Trump candidacy complicates CA Senate race


Donald Trump at podiumDonald Trump has complicated the already difficult task California Republicans face in blunting Kamala Harris’s dominant campaign for Senate. 

With an already unfavorable race to replace Sen. Barbara Boxer ramping up, analysts have cautioned the GOP that Trump’s evident lock on the nomination will likely reverberate throughout the balloting on Election Day. “Republicans are already struggling to make headway in the 34-candidate primary,” the Washington Post reported. “The leading Democrats — Attorney General Kamala Harris and Rep. Loretta Sanchez — now are even more likely to advance to November, California political operatives said following Trump’s Indiana victory [May 3].”

“Polls have consistently shown Harris leading the California race, with one out this week putting her support at 29 percent, followed by Sanchez with 18 percent. The next closest competitor is Republican Tom Del Becarro, a former chairman of the California Republican Party, who drew 10 percent support in the KABC/Survey USA poll. Close on his heels are Ron Unz, a Republican activist with 8 percent and Duf Sundheim, a former state party chairman, with 7 percent.”

Continuing a pattern of controversy and minor chaos surround the campaign, Trump’s delegate slate sent several shock waves through California and beyond. Former Republican Assemblyman Bob Pacheco wound up on the slate through no effort or intention of his own, prompting Pacheco to warn the campaign not to expect his support.

Delegate drama

And that was only the beginning. “The news comes the day after the revelation that a Los Angeles-area white nationalist had been named a member of Trump’s slate,” the Los Angeles Times reported. “A Trump aide said William Johnson’s inclusion on a list of delegates submitted Monday to the California secretary of state’s office was an error. The campaign has since said Johnson and Pacheco will be struck from the delegate rolls.” The ordeals, according to the Times, entrenched the view among Trump’s Golden State adversaries that his ground operation was a shambles:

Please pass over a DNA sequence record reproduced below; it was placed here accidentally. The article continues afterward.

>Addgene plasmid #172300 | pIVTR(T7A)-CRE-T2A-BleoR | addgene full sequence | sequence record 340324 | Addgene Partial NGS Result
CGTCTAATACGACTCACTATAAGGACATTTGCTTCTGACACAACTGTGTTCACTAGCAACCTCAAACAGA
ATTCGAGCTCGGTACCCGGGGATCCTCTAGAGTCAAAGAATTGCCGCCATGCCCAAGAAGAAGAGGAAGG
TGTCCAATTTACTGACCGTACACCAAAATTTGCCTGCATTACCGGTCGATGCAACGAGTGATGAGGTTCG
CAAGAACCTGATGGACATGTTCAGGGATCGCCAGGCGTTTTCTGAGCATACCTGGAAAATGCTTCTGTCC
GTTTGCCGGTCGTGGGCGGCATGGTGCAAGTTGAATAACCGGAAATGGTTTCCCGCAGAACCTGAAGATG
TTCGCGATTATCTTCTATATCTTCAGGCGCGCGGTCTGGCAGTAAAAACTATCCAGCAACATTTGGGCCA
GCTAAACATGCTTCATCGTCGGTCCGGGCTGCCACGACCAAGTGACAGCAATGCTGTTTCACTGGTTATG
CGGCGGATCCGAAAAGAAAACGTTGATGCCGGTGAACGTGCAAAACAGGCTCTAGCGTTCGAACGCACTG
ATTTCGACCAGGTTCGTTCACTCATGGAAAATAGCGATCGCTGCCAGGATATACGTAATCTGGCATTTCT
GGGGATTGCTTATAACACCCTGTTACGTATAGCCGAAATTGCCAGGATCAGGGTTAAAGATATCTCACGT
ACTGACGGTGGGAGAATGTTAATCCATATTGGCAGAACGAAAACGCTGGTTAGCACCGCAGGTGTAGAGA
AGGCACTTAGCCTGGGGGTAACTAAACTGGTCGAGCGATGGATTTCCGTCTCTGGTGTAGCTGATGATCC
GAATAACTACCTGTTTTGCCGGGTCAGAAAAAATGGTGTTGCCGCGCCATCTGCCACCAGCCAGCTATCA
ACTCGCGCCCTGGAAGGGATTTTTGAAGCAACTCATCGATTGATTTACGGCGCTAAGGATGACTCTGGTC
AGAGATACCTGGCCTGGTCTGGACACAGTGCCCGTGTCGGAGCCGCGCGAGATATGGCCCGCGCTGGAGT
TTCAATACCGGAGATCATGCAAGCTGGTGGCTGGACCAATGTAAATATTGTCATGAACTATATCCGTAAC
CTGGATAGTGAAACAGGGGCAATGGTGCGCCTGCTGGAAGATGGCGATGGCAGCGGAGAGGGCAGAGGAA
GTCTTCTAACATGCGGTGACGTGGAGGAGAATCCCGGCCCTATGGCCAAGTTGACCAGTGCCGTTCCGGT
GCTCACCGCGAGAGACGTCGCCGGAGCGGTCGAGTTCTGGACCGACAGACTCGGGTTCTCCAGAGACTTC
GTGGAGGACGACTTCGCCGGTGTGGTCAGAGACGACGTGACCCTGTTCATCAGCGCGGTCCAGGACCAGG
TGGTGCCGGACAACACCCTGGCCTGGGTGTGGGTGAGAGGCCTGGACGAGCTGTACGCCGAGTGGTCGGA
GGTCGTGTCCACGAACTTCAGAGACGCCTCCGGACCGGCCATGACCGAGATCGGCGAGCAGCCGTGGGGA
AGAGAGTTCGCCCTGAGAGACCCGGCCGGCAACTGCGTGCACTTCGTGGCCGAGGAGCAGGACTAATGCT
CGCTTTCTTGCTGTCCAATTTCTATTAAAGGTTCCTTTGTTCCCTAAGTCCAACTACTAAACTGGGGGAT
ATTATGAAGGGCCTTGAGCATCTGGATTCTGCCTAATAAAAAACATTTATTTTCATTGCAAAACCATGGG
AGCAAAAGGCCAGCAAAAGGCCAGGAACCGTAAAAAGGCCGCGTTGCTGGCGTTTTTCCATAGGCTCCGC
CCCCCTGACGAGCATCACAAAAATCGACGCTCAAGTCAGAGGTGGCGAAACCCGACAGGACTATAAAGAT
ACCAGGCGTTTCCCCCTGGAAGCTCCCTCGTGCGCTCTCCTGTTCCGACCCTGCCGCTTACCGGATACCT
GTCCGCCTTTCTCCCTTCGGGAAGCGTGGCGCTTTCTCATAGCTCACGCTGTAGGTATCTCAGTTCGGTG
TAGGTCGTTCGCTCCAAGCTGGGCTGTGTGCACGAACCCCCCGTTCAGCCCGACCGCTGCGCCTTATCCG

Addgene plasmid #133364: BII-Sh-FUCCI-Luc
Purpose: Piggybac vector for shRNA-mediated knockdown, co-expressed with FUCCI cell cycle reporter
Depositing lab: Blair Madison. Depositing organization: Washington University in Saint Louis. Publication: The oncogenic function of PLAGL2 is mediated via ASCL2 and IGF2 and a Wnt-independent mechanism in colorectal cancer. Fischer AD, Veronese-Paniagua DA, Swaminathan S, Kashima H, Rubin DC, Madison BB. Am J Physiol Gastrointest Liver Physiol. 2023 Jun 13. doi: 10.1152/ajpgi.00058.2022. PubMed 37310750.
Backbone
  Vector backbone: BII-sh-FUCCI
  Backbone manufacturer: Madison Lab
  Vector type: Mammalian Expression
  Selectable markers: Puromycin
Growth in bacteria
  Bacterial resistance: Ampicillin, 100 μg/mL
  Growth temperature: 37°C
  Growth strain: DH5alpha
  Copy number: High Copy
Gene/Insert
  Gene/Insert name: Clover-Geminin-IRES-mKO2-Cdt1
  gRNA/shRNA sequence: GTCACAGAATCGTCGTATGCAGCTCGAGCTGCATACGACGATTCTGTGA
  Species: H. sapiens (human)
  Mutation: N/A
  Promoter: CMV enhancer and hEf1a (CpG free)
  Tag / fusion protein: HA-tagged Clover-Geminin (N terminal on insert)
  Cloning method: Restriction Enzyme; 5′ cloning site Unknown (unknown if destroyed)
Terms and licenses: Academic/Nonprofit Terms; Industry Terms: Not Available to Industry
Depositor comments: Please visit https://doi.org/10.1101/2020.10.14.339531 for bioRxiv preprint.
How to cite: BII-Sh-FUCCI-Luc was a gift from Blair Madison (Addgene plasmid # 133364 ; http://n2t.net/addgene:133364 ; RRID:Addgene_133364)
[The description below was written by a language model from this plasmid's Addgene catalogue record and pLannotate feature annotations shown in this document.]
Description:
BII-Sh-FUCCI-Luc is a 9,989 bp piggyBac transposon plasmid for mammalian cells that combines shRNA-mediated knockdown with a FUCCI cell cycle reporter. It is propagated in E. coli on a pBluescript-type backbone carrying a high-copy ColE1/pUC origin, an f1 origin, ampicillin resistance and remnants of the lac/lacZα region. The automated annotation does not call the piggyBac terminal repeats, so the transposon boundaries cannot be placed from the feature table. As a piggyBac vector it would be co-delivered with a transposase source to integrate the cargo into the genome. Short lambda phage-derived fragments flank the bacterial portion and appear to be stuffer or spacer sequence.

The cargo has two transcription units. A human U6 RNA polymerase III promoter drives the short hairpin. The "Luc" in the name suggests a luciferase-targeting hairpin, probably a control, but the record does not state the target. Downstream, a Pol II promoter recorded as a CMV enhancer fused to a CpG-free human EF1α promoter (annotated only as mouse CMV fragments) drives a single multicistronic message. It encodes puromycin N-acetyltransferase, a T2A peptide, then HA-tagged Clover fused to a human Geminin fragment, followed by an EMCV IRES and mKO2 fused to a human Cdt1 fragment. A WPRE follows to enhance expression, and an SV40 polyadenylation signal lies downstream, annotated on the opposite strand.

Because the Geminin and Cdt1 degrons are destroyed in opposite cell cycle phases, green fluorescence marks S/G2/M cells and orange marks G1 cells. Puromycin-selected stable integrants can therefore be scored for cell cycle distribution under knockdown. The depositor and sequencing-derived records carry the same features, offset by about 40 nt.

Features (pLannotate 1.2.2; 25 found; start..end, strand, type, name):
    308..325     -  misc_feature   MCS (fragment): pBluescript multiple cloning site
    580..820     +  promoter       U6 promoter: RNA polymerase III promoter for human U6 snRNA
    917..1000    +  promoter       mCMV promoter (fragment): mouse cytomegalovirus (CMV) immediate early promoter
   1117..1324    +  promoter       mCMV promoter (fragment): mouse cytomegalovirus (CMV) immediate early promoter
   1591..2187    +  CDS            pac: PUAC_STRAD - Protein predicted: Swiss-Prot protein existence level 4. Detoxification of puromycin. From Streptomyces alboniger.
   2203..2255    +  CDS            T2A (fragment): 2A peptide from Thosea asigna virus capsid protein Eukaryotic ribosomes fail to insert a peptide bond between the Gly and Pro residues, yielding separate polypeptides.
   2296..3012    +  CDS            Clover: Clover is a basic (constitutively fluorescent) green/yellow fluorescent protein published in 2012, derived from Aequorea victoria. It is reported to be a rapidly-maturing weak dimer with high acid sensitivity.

“In California, Katie Lagomarsino is Trump’s delegate coordinator. But according to public records and a person who knows her, Lagomarsino is a 22-year-old who was in the midst of studying for college finals as the delegate selection process took place. She worked briefly as an assistant at a Sacramento-based political fundraising firm.”

No consensus has emerged as to which GOP Senate candidate stands the most to gain or lose thanks to Trump. “The problem for the party is that the leading Republicans in the Senate race — former state GOP chairmen Tom Del Beccaro and Duf Sundheim, and physicist and entrepreneur Ron Unz — are essentially unknown,” the Associated Press noted. “Del Beccaro and Sundheim have struggled with fundraising, and it’s not clear how much money Unz will commit to the race from his own checkbook.” 

Chasing attention

But as state Republicans begin to line up behind Trump, the exposure problem could disappear fast. From Rep. Dana Rohrabacher to Rep. Kevin McCarthy, leading officeholders have pitched their support as a matter of party loyalty and political honor, as the San Francisco Chronicle observed: “My fellow Republicans should grow up and admit that we have to do what the voters want to do, and we’re not in control, the voters are,” Rohrabacher said. Rep. Darrell Issa, who had earlier cautioned against nominating Trump, recently characterized anti-Trump diehards as members of “the consultant and donor classes, established opinion writers, think-tank officials and other Washington wise men.”

Given that landscape, Republican Senate candidates laboring for attention could find themselves with surprising opportunities to seize public attention. While the former chairmen could quickly rise to prominence by pitting themselves against the presumptive nominee, Unz could capitalize on the populist environment and present himself as offering all the disruptive advantages of Trump and none of the personality or policy-driven disadvantages.